Tuesday, March 29, 2011

Plato—a bleg

One of my goals has been to read Plato. And understand, at least partially, what I’m reading. If nothing else, it should prove entertaining (even if only in a painful manner) for others who took philosophy courses. I thought I would go in the order of John M. Cooper’s compilation (shown above—a gift from my wife last year) and read a dialogue every month or two. Which leads me to this bleg on Plato…

I found a few online resources for approaching Plato, including one with that very name (“Approaching Plato”). For those more acquainted or experienced is there anything you found helpful in reading and understanding Plato? Are there translators to avoid? Am I overthinking this?


Steven said...

Dear Dwight,

I wish I knew enough to help you. However, I can say that my twelve year old son has started reading the dialogues and I'm amazed at what he is able to get from them just on his own. I'll be interested in your reflections.



Dwight said...

Thanks Steven. I'm not worried about "getting" everything that is in the dialogues, although I will probably need some outside help on a few of the weightier ones. We'll see how it goes. I've put this off for too long...

Fabio said...

I'm just starting out studying Plato myself under a philosopher and he says it's no use trying to read Plato unless you have read A LOT of literature. This is the only way, he argues, that you will acquire the tools necessary for the study of philosophy. But you must read literature "the right way" -- you must re-experience what the author has experienced. This is much easier to accomplish reading literature than studying philosophy, for that is all literature is: the translation onto the page of what the author has experienced.

Philosophy is the same thing, but once removed. It can get abstract and you can get lost trying to find the thread back to the philosopher's originating experience. But philosophy has this in common with literature: it is also an experience. And the philosophical method entails re-experiencing what the philosopher has experienced. If you don't do this, it will be no use trying to "understand" -- perhaps that's not even the right word to be using. You must always concentrate on EXPERIENCE. I actually go around counting how many times an explanatory text on Plato uses that word. Although I haven't read it yet, the text you pointed out -- "Approaching Plato" -- uses that word more than twenty times. One of the lines seems very appropriate: "The Euthydemus is not a dialogue to study. It is an experience."

Sorry about maybe having too long a comment, but here is a quote from one of his lessons (which I translated from the original, in Portuguese):

"One book that I will indicate — don’t read it now, just keep this in your head — is the book on Plato by Paul Friedländer [Plato: an Introduction. New York: Harper and Row, 1958]. It’s a great book, which left its mark on three or four generations of Plato scholars. What is Friedländer's secret? He links ideas back to experience. He searches out the specific circumstances, concrete and human, in which certain questions occurred to Socrates and Plato, and shows how they interpreted and worked on their own experience to extract from them the philosophical concepts that they would later discuss. To discover the experiential (not “experimental”) substance of the philosophical concepts is practically everything. This is the philosophical method itself. It is an immense effort, not only in the intellectual sphere, but also in the psychological and moral spheres as well. Many times it will be necessary to search for the roots of philosophical concepts in internal experiences that you had twenty or thirty years before: it is an intense labor of anamnesis, of self-knowledge and self-analysis, and what spoils philosophy are the people who do not know how to do this. Because whoever doesn’t know how to do this uses philosophical concepts as fetishes, as if they were things in and of themselves, and they go into a verbalism without restraint in which they never know what they are talking about and never admit to being called upon to clarify. These people have fear: since they have no human substance nor experience of life, but only what they read in books, they never know what philosophers are talking about. They know what the philosopher said, but not to what that corresponds in reality, and therefore what they say has no substance in reality; it is only academic verbiage."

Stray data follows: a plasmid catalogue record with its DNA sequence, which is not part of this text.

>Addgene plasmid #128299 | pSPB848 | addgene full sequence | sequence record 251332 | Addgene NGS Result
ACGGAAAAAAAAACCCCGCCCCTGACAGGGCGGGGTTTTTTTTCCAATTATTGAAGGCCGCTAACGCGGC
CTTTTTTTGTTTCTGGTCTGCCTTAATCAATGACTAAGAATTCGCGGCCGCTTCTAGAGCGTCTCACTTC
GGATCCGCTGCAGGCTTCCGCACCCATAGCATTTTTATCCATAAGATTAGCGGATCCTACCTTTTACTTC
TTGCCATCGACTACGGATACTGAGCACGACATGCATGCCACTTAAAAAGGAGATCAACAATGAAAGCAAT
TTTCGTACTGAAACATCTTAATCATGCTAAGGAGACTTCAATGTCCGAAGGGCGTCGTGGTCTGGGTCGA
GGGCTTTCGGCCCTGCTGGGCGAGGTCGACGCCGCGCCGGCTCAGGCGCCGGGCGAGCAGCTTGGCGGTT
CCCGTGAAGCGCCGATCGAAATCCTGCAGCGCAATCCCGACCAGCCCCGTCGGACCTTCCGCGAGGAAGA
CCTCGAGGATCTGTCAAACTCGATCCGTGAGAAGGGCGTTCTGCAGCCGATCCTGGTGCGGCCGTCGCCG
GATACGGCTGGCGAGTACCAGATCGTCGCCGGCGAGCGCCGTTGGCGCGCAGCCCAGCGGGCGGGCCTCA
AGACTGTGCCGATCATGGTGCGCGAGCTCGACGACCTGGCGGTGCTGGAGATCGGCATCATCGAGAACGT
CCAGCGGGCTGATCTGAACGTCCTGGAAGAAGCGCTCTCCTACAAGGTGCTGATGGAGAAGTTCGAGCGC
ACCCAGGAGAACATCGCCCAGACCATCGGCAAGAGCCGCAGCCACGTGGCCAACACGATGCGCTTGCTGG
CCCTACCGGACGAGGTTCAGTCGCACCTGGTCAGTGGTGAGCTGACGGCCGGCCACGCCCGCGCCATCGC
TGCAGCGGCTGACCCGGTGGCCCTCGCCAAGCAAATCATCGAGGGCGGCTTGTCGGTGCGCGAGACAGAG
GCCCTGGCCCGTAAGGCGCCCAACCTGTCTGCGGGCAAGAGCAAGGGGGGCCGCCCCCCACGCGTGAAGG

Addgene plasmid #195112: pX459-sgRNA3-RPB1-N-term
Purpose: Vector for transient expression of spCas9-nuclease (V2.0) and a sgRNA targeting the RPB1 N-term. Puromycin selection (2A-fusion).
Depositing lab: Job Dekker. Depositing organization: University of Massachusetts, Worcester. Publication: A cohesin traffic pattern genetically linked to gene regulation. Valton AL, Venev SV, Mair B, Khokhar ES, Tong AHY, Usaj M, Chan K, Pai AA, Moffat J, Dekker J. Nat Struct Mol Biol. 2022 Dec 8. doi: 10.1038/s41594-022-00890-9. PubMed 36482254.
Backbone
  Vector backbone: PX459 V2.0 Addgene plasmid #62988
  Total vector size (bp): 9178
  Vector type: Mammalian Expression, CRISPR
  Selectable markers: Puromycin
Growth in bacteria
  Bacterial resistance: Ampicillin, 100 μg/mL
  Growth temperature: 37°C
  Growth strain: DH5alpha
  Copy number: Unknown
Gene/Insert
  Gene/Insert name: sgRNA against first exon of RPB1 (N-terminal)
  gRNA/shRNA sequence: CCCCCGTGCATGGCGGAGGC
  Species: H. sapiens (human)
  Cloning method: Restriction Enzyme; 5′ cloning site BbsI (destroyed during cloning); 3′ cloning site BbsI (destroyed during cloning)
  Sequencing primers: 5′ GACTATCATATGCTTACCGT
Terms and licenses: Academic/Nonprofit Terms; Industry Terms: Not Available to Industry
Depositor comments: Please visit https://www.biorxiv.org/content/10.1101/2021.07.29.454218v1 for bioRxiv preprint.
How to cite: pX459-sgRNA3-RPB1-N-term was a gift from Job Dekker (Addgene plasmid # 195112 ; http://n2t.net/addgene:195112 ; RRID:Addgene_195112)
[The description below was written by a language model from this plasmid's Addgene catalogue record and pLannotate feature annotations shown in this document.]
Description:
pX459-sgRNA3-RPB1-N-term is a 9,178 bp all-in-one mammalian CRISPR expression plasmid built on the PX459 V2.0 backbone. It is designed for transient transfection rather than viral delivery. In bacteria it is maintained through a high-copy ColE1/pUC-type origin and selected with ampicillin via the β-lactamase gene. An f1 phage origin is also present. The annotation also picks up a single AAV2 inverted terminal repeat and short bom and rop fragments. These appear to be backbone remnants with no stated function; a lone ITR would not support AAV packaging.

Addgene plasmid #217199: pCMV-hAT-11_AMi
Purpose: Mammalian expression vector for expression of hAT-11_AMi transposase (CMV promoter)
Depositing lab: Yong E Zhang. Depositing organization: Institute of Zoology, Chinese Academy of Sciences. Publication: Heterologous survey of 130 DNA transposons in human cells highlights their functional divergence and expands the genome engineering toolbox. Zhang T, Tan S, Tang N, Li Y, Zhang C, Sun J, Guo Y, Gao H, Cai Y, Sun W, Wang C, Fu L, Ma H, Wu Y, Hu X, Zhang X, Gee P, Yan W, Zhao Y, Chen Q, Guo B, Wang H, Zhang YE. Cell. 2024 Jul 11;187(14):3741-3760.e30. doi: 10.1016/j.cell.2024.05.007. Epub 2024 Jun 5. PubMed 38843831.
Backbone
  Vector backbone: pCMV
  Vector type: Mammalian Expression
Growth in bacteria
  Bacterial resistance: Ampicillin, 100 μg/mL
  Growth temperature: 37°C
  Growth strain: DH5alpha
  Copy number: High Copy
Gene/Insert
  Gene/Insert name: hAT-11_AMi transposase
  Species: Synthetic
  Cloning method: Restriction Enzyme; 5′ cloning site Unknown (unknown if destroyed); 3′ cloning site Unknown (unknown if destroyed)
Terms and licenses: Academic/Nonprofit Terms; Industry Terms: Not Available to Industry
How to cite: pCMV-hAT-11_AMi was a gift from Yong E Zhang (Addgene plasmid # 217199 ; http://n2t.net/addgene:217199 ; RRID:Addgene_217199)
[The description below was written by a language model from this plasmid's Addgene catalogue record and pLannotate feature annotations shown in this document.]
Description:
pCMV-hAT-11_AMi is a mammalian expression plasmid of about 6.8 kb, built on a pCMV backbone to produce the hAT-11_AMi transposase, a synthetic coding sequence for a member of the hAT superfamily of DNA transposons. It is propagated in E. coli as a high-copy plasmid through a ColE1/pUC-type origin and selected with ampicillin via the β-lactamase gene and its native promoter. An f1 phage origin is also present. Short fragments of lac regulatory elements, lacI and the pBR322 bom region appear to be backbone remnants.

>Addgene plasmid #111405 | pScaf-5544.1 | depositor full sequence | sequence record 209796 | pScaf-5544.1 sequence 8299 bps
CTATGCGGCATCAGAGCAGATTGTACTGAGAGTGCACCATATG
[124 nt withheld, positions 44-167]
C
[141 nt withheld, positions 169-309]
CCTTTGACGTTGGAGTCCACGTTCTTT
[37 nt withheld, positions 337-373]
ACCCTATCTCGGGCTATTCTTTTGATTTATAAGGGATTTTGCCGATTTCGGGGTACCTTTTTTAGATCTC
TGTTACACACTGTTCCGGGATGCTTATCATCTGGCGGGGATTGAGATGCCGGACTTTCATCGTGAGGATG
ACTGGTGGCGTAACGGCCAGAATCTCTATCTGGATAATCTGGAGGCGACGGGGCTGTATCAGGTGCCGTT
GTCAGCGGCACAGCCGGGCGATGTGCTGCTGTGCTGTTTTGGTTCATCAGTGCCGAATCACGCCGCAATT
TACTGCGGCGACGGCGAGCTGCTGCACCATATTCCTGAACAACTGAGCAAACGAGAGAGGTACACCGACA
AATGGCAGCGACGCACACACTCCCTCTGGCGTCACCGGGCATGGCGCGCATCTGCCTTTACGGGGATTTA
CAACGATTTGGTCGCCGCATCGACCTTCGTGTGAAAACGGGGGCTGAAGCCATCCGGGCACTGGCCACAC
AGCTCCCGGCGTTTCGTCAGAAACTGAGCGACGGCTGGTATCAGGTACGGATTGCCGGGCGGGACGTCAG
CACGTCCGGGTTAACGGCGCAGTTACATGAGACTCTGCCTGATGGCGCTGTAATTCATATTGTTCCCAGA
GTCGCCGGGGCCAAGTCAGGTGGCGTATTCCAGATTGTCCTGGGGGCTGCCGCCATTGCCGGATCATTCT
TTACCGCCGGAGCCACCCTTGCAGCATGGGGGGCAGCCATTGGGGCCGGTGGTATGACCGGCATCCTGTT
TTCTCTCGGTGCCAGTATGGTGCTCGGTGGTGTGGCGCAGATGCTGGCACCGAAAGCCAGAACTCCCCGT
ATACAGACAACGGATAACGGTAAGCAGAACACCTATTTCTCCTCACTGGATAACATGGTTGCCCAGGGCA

Virtual Memories said...

Hmm. I think we used the Bollingen when I was at St. John's College as a grad student. The Allan Bloom version of the Republic, I recall, had a ton of supporting notes. I really dug Jacob Klein's Commentary on the Meno, too.

(The undergrads did some translation work of their own, but my Greek was only good enough for some lines of the Meno in the summer of '92.)

Keep up the great work! (And if you decide to do an essay-by-essay run through Montaigne, I can offer some help through my Monday Morning Montaigne series.)

Dwight said...

Thanks Gil...much appreciated.

And one of these days I'll get to Montaigne! (more than just "Of Cannibals") Nice to know where to go for help.